It’s the dog days of summer, but there are changes in the wind. The first festival to allow legal cannabis sales takes places this weekend; the biggest music company in the world is contemplating selling off a piece; the two biggest performing rights societies are trying to get the rules under which they are governed changed; and music on FM radio may soon go away, at least according to one prominent analysis.
All that and the biggest song of the last 12 months, Lady Gaga’s Shallow, is being accused in a lawsuit of being derived from another tune.
This week in music:
HOUSE OF THE RISING STAR: Audius, a blockchain music streaming service, is offering up a Laurel Canyon pad for free to select artists and collectives who need space to create, put on a show, podcast or whatever. Forrest Browning, co-founder and CPO of Audius, said Laurel Canyon was chosen because of its history. “Artists from Joni Mitchell and Neil Young to Jim Morrison and Frank Zappa called it home, and now we want to give the next generation of artists a space to create and build community.” If interested, send a note to firstname.lastname@example.org and they will do the rest. And if you’re a neighbor, don’t worry – the house has been soundproofed.
CHARLES MANSON ON FILM: Before Shirley, there was another Manson on the music scene. Charles Manson is the subject of a new documentary film that’s out on VOD Aug. 13. Manson: Music From An Unsound Mind, explores the cult leader’s music career, the rock legends who supported him, and his Beach Boys collaborations. It also investigates his relationship with record producer Terry Melcher, whom some say was the reason Manson’s gang visited the Sharon Tate house. Incidentally, the soundtrack to Quentin Tarantino’s Once Upon A Time In Hollywood has a Charles Manson song, I’ll Never Say Never To Always.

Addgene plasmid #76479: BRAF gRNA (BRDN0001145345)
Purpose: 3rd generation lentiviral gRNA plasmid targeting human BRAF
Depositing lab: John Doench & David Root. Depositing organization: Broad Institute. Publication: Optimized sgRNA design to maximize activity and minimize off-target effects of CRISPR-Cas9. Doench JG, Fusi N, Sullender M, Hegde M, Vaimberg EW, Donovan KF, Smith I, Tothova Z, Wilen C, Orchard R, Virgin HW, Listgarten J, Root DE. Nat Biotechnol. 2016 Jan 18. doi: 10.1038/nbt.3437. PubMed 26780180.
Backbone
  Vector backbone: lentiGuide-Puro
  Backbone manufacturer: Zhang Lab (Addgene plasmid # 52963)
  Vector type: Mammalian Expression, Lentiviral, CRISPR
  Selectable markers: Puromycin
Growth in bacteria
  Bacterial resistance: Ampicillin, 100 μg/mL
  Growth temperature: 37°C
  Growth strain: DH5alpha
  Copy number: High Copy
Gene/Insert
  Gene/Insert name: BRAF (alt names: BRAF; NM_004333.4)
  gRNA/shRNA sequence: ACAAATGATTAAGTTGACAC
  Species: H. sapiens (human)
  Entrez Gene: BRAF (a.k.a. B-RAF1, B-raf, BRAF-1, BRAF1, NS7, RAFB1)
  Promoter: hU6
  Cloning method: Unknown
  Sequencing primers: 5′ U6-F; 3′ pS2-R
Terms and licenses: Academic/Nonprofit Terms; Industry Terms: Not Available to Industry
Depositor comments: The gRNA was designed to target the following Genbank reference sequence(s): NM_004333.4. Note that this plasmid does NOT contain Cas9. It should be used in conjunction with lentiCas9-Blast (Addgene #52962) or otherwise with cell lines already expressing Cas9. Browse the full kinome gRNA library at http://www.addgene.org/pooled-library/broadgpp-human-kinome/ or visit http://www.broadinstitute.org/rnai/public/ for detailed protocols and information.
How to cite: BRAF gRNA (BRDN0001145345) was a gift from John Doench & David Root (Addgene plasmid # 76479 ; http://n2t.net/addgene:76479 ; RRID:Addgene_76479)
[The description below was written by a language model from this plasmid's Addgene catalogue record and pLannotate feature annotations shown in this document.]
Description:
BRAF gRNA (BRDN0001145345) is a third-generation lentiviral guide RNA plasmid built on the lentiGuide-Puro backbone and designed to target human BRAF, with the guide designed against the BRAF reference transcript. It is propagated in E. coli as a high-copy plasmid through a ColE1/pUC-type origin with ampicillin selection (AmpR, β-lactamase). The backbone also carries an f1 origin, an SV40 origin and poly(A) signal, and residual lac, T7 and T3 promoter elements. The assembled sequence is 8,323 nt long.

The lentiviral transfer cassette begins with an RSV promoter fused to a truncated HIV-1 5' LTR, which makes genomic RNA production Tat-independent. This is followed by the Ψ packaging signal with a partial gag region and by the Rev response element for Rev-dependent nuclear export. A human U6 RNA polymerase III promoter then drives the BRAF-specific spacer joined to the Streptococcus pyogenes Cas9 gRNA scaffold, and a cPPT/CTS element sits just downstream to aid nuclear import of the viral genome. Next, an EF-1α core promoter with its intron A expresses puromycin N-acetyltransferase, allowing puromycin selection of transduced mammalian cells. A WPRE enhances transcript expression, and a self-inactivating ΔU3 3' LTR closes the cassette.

OUTSIDE THE LINES: The Outside Lands festival this week became the first to legally allow cannabis sales and consumption, thanks to a ruling by San Francisco government to grant a temporary waiver to its use in the fest’s Golden Gate Park site. Cigarette smoking was still banned, though.
FM RECEIVING STATIC FROM STREAMING: Services like Spotify, Pandora and Apple Music are rapidly eroding music on FM radio, according to Larry Miller, the director of New York University’s music business program and host of the “Musonomics” podcast. He predicts that “we’re in the last decade of influence the way we grew up with radio’s influence on music listenership,” Miller said. He points to falling prices for radio station sales and advertising’s slump on radio as evidence it’s fading.
ADVISE AND CONSENT: Performing rights organizations ASCAP and BMI are working hard on modifying the consent decrees they operate under. The decrees govern how music is licensed for those organizations, with the goal of protecting competition. Both organizations argue the decrees are outdated. Last year, the Dept. of Justice said it would look at the decrees to see if they need modification. However, this week, 12 free market organizations asked the DOJ to strengthen the consent decrees, saying the music industry has a history of anti-competitive practices and needs regulation.
UNIVERSAL MUSIC CONTEMPLATES TENCENT DEAL: Tencent Holdings Ltd. is reportedly attempting to buy 10% of Universal Music Group, the world’s largest music company, from Vivendi SA, for about $3.36 billion. The Chinese internet giant would have the option to double its stake and a purchase would tighten its dominance of the music industry in China. Tencent Music operates several popular apps, including QQ Music and an online karaoke platform. The problematic Chinese approach to free speech has not reportedly been raised.
SHALLOW WAS STOLEN, CLAIMS SONGWRITER: Lady Gaga’s song Shallow earned the Grammy-winning singer-songwriter her first Academy Award. But now a virtually unknown singer-songwriter claims she nicked a key part of it from his work, something Gaga vigorously denies. Steve Ronsen claims in a lawsuit that Gaga took a three-note progression from his 2012 song Almost to construct her hit. His claim, in the wake of Katy Perry’s recent court loss regarding infringement on her Dark Horse, has the songwriting and publishing business very nervous, as many songs have similar ideas and progressions.